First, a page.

Glenarn remained in the Macgeorge family until 1921 when it was acquired by Mr Smith of Maryhill in Glasgow, an engineer about whom we know little. In 1927 the property was sold to James Bogle Gibson of Portencross in Ayrshire. He died before the transaction was completed and Glenarn was made over to his eldest son Archie who, like his younger brother Sandy, was training to be an accountant.


The story is told of a storm in February 1928 blowing over 60 trees at Glenarn. The two brothers cleared the wreckage and, in the space created, planted rhododendrons. The reality is more complex. John Holms of Formakin, an acquaintance from Ayrshire days, took the two young men under his wing and introduced them to major land owners in Scotland, such as Lord Stair at Lochinch and the Balfour family at Dawyk, who were subscribing to the plant hunting expeditions of George Forrest in China. The brothers would go off at weekends, talk about rhododendrons with their hosts and return with a trailer load of plants for the garden.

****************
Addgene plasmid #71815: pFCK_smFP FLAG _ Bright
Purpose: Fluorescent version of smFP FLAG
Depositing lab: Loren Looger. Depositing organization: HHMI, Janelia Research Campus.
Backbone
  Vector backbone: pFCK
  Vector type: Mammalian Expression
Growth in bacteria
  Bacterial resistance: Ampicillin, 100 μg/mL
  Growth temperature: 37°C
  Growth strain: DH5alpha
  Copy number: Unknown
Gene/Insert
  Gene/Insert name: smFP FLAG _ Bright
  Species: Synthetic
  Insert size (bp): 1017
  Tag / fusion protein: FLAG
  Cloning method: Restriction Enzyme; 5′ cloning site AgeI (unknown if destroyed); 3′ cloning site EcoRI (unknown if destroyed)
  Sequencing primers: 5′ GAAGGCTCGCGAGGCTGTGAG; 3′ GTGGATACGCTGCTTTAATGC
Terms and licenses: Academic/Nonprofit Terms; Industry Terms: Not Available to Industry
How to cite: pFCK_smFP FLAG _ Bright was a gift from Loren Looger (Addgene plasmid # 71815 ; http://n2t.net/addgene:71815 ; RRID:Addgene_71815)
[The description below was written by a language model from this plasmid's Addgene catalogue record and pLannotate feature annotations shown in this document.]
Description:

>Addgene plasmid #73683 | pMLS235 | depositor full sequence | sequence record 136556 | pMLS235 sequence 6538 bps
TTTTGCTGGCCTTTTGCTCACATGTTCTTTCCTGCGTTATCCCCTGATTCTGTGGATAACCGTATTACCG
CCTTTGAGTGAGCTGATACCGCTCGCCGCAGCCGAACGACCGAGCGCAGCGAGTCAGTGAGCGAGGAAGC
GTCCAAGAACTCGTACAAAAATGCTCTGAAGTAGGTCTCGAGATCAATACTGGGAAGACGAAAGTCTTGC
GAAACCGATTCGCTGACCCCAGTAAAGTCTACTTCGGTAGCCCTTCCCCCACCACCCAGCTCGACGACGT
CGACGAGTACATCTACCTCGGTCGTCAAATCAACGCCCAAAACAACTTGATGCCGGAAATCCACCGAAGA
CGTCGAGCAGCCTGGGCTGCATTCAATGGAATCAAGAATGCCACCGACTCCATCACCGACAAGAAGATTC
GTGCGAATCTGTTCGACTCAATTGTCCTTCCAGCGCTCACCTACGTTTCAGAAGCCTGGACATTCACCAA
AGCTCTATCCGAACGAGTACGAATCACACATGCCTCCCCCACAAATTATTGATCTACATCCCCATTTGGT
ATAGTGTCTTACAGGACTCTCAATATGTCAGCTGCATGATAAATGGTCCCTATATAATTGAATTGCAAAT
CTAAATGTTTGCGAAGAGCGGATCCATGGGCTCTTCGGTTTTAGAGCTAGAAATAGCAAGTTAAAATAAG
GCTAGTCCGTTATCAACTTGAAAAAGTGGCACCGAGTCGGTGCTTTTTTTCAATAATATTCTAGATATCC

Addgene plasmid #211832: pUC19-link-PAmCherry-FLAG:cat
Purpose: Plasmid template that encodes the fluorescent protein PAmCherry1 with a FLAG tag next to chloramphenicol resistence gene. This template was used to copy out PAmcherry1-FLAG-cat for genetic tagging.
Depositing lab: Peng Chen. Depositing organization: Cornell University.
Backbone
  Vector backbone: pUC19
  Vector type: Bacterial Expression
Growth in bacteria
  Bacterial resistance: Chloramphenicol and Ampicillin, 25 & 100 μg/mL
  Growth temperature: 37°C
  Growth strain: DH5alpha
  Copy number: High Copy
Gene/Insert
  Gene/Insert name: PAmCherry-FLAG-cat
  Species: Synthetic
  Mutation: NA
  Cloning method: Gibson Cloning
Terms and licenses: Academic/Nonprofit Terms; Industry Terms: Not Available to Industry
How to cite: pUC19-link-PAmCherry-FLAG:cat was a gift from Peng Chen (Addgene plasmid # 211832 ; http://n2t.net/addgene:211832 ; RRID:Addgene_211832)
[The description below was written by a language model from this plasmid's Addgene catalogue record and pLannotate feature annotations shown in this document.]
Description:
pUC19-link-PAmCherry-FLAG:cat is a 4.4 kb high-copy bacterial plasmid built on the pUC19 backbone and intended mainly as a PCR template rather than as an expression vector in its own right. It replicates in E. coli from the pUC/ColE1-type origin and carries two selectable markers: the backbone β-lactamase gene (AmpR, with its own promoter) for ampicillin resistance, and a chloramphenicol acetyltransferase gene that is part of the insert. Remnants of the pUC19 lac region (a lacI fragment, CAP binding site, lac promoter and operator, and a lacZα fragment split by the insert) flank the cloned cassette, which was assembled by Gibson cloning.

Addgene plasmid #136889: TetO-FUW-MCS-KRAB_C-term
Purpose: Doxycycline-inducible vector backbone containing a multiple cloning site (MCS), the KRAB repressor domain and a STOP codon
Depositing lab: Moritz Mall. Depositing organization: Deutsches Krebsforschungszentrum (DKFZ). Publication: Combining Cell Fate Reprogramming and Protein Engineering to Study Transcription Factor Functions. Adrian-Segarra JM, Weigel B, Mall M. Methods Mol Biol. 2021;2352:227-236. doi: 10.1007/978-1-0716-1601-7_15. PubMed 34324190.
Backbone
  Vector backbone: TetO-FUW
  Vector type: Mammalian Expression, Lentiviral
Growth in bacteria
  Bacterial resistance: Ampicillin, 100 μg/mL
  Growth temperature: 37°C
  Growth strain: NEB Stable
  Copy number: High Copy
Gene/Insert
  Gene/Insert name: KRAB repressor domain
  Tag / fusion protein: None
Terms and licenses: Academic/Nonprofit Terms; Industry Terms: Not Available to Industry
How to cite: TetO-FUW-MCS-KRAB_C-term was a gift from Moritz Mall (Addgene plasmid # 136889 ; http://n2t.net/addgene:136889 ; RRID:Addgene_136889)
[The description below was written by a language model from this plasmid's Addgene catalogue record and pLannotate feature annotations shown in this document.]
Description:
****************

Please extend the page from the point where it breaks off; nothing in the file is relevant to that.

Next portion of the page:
From these beginnings, and using the underlying Victorian structure, the Gibsons created a West Coast garden, with rhododendrons but also magnolias and maples, as well as southern hemisphere plants such as embothriums and crinodendrons, and also eucryphias that provide so much interest later in the season. By 1939 they had laid out a rock garden in the quarry (which originally had provided the building stone for the house) and maintained a large vegetable patch, overseen by their gardener.


When we saw Glenarn in 1983 Sandy Gibson had died the previous year, pre-deceased by his brother in 1975. The house was run down and the garden fabulously overgrown. We reduced the house to a more manageable size and over the years gradually rebuilt the garden structures. We set about restoring the garden, conserving, and propagating, expanding and recording its collections of plants, work that continues every day.